The composition and nutritive value of cereals


Cereals are the main source of energy, contributing 70-80 per cent of the requirement. Hundred grams give more than 340 kcal of energy.


80 per cent of dry matter of cereals is carbohydrate. The two carbohydrates present are crude fibre and soluble carbohydrate.


The fibre constituents are cellulose, hemicelluloses and pentosans which are concentrated in the bran layers.

Of the soluble carbohydrate, starch is the most important carbohydrate in all cereals. Small quantities of dextrin and sugars are also present.




The protein content of different cereals varies. Rice contains less amount of protein com­pared to other cereals.

The protein content of different varieties of the same cereal also varies. Proteins are found in all the tissues of the cereal grain.

Higher concentrations occur in the embryo, scutellum and aleurone layer than in the endosperm, pericarp and testa.


Within the endosperm the concentration of protein increases from the centre to the periphery. The types of protein present in cereals are albumins, globulins, prolamines (gliadins) and glutelins.

The proportion of these proteins differs in different cere­als. The gliadins and glutelins are known as gluten proteins.

The gluten has unique elasticity and flow properties which are used for baking bread and other products.

Cereals contain 6-12 per cent protein, which is generally deficient in lysine. They provide more than 50 per cent of protein requirement as they are consumed in large quantities.

Among cereals, rice protein is of better quality than the others. Cereals, when consumed with pulses, the protein quality improves due to mutual supplementation.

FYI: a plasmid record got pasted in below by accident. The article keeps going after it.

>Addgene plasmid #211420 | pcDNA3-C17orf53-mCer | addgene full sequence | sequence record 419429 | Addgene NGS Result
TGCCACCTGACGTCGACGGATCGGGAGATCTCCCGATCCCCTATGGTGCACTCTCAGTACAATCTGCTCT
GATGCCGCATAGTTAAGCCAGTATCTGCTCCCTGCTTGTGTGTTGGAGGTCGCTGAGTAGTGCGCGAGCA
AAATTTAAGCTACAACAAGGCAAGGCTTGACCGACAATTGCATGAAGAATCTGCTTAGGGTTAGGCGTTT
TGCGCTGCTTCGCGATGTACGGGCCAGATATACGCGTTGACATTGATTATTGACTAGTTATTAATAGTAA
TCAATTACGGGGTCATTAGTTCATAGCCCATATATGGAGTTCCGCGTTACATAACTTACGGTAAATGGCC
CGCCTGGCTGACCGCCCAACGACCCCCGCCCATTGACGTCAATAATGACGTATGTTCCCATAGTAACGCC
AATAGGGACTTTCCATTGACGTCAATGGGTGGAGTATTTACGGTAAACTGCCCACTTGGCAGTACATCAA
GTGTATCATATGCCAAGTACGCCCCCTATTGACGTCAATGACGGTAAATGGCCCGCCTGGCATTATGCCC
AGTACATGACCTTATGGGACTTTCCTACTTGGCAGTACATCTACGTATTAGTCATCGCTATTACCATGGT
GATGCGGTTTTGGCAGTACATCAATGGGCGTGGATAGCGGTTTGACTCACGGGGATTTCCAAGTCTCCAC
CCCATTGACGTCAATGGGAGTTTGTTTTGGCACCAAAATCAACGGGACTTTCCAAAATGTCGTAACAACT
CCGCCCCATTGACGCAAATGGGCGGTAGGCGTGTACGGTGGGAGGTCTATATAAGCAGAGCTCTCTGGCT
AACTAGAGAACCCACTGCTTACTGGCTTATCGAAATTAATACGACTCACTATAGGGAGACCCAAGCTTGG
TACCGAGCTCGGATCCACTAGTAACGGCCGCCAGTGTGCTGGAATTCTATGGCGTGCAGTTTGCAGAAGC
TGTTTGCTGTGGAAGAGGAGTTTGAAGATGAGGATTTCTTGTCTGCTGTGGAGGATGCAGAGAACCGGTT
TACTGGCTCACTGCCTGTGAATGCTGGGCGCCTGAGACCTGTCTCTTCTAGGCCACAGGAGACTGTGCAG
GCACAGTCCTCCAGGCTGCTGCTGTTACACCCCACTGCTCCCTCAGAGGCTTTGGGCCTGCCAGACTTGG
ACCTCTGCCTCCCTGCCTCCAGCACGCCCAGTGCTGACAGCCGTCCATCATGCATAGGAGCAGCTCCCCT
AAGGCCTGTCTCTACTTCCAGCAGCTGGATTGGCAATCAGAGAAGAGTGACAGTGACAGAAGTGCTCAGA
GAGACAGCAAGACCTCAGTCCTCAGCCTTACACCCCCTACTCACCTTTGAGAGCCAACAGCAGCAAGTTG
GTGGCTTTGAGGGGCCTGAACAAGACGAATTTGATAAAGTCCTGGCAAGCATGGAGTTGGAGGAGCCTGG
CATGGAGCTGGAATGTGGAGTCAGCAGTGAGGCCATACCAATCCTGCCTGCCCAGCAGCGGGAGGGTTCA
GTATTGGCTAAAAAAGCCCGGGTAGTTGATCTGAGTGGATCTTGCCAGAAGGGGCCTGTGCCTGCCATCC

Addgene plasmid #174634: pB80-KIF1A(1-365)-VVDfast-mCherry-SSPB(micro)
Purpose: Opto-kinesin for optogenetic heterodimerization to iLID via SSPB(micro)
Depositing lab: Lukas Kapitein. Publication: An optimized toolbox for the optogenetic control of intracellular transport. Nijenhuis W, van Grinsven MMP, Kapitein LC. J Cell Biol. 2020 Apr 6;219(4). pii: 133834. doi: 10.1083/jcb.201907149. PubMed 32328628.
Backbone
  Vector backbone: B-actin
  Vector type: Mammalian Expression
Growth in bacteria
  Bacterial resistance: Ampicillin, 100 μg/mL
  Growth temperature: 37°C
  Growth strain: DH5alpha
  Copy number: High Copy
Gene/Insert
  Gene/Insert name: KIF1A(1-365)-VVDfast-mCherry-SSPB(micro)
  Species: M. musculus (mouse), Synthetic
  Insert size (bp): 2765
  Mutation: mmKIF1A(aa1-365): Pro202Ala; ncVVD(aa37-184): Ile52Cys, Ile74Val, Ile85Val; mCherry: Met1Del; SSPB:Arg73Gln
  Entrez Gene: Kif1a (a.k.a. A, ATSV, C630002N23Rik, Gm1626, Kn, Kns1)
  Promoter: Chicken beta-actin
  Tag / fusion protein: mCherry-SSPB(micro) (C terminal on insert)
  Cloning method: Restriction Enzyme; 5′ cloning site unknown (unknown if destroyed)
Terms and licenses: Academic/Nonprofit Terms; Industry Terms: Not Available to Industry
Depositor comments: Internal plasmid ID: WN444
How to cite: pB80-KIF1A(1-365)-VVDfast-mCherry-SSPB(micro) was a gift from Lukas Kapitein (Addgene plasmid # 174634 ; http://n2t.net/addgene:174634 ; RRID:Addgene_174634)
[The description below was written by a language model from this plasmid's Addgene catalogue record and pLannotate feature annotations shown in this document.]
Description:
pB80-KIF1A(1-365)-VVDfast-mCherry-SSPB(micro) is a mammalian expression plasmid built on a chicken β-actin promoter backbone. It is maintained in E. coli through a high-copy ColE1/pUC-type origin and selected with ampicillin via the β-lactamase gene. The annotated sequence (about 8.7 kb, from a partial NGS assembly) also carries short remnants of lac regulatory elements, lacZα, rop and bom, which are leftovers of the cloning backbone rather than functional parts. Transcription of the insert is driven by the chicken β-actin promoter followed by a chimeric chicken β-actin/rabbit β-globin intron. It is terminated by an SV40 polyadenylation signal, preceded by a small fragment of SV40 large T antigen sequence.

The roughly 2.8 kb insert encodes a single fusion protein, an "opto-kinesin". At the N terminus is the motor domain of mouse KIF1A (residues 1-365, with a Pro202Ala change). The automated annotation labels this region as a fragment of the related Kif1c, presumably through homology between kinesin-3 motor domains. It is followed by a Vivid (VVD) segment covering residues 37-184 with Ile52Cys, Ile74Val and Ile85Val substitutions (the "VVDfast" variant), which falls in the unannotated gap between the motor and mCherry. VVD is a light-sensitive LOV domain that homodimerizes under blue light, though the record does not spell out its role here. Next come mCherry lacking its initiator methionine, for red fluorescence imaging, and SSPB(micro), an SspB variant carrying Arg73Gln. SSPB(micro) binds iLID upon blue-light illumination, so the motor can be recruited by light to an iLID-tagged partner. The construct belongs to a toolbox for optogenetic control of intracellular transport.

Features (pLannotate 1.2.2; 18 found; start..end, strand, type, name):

Cereals are deficient in lysine and rich in methionine. Pulses are deficient in methionine and rich in lysine. Hence, there is improvement in protein quality of both proteins.


Lipids are present to the extent of 1-2 per cent in wheat and rice, and 3 per cent in maize. More lipids are present in germ and bran than in other parts of the grain.

Wheat germ contains lipids 6-11 per cent and bran 3-5 per cent and endosperm 0.8-1.5 per cent. Lipid content of maize germ is 35 per cent and the bran contains 1 per cent.

The lipids are mostly the triglycerides of palmitic, oleic and linoleic acid. Cereals also contain phospholipids and lecithin.

Considering the amount of cereal consumed it is estimated that fat present in cereals in our diets can meet more than 50 per cent of our essential fatty acid requirement.

Cereals together with pulses can nearly meet the essential fatty acid requirement of an adult.


About 95 per cent of minerals are the phosphates and sulphates of potassium, magne­sium and calcium.

A considerable part of phosphorus in cereals is present in the form of phytin. Phosphorus and calcium present in phytin are not available for absorption.

Phytates present in cereals decrease the absorption of iron. Unrefined cereals contain more phytates than refined or polished cereals.

On germination of the grains, the phytate content reduces due to enzymatic breakdown and iron availability is improved.

Some mineral elements like copper, zinc and manganese are also present in very small quantities in cereals.

Cereals are poor sources of calcium and iron particularly rice is a very poor source of these two elements.

The content depends upon the extent of polishing. Ragi is a rich source of calcium and iron. Millets (ragi, bajra, jowar) are rich in minerals and fibre. The iron content of wheat is increased during milling where iron rollers are used.

Vitamins: Whole grain cereals are an important source of B vitamins in our diet. Since most of these vitamins are in the outer bran, refining or polishing the grains reduce B vitamin content.

Parboil­ing which includes soaking in water and steaming of paddy results in seeping of vitamins present in outer layer into the grain.

Hence, milled and polished parboiled rice retains much of the B vitamins. Maida has less B vitamins than whole wheat flour.

Cereals do not contain either vitamin A or C except maize which contains small amount of caro­tenes. Oils from cereal grains are rich in vitamin E.


Certain grains contain many enzymes and of these the amylases, proteases, lipases and oxido-reductases are of importance.

Upon germination a amylase activity increases. The proteases are relatively more in the germ. The lipases of the cereals are responsible for the fatty acids appearing during storage of the cereals and their products.